The Competition


Kamahao Kanekoa, Guest Writer, Grade 9

My dad turned down the music in the car and said, “Let’s run through everything one more time on how to make your crab cakes.” I went through all of the steps one last time with him before we made it to Victoria Park, Oahu. It was packed with people and full of white tents. After cutting my way through the booths and people in the blistering heat, I finally found the tent I would be competing at. 

I went to the back of the tent where the manager of the event was waiting for me and the other contestants. I was the first one to arrive so the manager gave me my paper chef’s coat and left me to unpack my gear. I was about to pull all of my cooking supplies that I crammed into my cooler out, when my dad came around the corner and called me to the front.

The people who were going to be judging me and my abilities, were now sitting in front of me. I walked over to them and introduced myself, the first judge was Leeane Wong, the owner of coco butter cafe. Another  judge was Raphael Lunetta, a chef from Santa Monica. Nervously, I pulled out my phone and started talking about what I would be making for them and the story behind the dish. “The dish that I will be making for you guys today is a quinoa-crusted crab cake with a mango chutney.” I began showing them some pictures on my phone and said, “ The inspiration for this dish came from my love of fishing.” I showed them some pictures of me catching what is known as Kona Crab here in Hawaii or spanner crabs.

I told them about how the crab I would be using was hand caught by me and everything I would be using in my dish was local. After I finished telling them about my dish, it was time to start cooking. I got my station ready with everything I would need and ran through the steps one last time in my head. Then, the competition began, but it wasn’t what I was expecting, I wasn’t nervous anymore and it felt like I was just cooking at home for some friends – only now,  I would  be competing against two other people. 

I put my pan on the stove and let it heat up, while it was heating I combined my crab cake mixture. I shaped the crabcakes and crusted them in flakey panko and quinoa. I then added my oil to the pan and let it heat for a bit, but in the meantime, I prepared my mango chutney. I added my diced mango, diced papaya, onion, and tomato. My oil was now hot so I put my crab cakes in the pan. I could smell the fresh crab and the golden-brown crust that was forming on the cakes. Once they were golden I took them out of the pan and tossed my salad. For the bed of this dish, I chose to make a watercress salad. My dad always told me you need to balance flavors in your cooking, and that’s how I approached this dish.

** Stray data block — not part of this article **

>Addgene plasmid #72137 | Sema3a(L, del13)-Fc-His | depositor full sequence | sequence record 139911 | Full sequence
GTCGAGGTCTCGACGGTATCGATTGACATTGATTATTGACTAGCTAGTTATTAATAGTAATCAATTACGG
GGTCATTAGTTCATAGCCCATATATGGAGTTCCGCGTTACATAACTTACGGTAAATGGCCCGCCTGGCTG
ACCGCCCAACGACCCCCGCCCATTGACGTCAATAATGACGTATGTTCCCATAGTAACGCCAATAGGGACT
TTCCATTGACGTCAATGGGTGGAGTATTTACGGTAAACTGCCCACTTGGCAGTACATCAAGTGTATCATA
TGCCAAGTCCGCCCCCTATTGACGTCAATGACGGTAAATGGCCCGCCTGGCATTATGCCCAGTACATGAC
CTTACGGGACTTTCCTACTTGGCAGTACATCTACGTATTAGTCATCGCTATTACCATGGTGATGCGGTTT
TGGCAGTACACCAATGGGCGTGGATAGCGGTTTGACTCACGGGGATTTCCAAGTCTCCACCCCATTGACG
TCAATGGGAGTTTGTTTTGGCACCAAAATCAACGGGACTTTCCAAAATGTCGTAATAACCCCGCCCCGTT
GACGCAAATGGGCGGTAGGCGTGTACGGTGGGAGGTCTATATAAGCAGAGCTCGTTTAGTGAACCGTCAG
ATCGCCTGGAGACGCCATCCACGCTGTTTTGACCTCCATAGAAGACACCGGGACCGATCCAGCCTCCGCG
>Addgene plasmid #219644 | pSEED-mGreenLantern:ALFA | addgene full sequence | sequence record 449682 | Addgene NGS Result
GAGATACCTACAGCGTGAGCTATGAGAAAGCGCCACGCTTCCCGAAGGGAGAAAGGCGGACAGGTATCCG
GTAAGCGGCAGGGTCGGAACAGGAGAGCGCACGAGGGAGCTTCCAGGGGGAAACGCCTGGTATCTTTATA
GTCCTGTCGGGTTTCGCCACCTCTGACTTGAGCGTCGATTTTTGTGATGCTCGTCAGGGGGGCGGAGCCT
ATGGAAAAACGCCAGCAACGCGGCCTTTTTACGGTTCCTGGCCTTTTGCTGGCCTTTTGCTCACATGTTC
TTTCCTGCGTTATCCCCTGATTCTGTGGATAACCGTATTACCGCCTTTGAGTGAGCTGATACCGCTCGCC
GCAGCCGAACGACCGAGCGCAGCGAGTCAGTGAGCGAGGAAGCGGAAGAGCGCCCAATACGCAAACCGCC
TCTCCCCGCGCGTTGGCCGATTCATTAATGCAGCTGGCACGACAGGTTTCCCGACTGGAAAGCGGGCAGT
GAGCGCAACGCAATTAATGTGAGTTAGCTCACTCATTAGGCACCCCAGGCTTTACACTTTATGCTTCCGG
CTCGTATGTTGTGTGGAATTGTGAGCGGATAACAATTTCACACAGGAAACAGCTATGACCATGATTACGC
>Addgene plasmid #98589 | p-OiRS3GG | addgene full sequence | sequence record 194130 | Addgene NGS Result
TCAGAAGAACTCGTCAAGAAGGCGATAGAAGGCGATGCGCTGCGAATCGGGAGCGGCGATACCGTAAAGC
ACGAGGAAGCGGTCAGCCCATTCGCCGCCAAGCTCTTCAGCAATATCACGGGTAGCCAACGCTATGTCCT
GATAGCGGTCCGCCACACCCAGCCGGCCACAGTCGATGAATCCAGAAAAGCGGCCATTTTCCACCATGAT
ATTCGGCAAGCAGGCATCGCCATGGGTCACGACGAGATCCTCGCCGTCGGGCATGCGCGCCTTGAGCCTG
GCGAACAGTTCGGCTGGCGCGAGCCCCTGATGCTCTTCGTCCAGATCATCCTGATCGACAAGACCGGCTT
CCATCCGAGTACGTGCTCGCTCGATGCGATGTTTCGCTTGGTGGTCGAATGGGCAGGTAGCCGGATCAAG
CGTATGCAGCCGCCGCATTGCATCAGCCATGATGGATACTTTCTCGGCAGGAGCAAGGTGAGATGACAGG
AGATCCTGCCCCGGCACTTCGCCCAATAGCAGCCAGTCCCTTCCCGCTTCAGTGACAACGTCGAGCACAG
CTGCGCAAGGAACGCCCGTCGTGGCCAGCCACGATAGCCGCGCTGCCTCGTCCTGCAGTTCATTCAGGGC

First, on the plate, the watercress salad is going to give you a peppery flavor and a little spice. Then the crab cakes are going to be savory and salty, but the sweet from the mango chutney will balance the dish, then garnished with micro cilantro on top for a fresh pop. But now, that apprehensiveness was back, because now it was time to present my dish to the judges. “Today what I have prepared for you is a quinoa-crusted crab cake on a watercress salad, topped with a mango chutney.”

I walked over to my parents shaking inside, waiting for the results was the first time I felt like I had anxiety. After 10 minutes they finally had the results.

I’ve been working on my public speaking, cooking, and being under pressure for the last month and it was all leading to this. The judges announced the third place winner, then the second place winner. This was the moment I was waiting for, “Now we will announce first place;  in the first place is, Kamahao Kanekoa!” All I could do was smile, I worked for the past month to be where I was now. I was speechless, but I had to come up with words quickly because now I had to give a speech. 

I talked about how the whole competition had taught me the most I have ever learned about cooking, and how to handle the pressure. I thanked the judges, the other competitors but most of all my family. After the contest, getting into the car, my dad asked me, “What did you learn?”  “How to work under pressure.”, I said. But looking back, the real thing I took away was to believe in your abilities and to trust the process.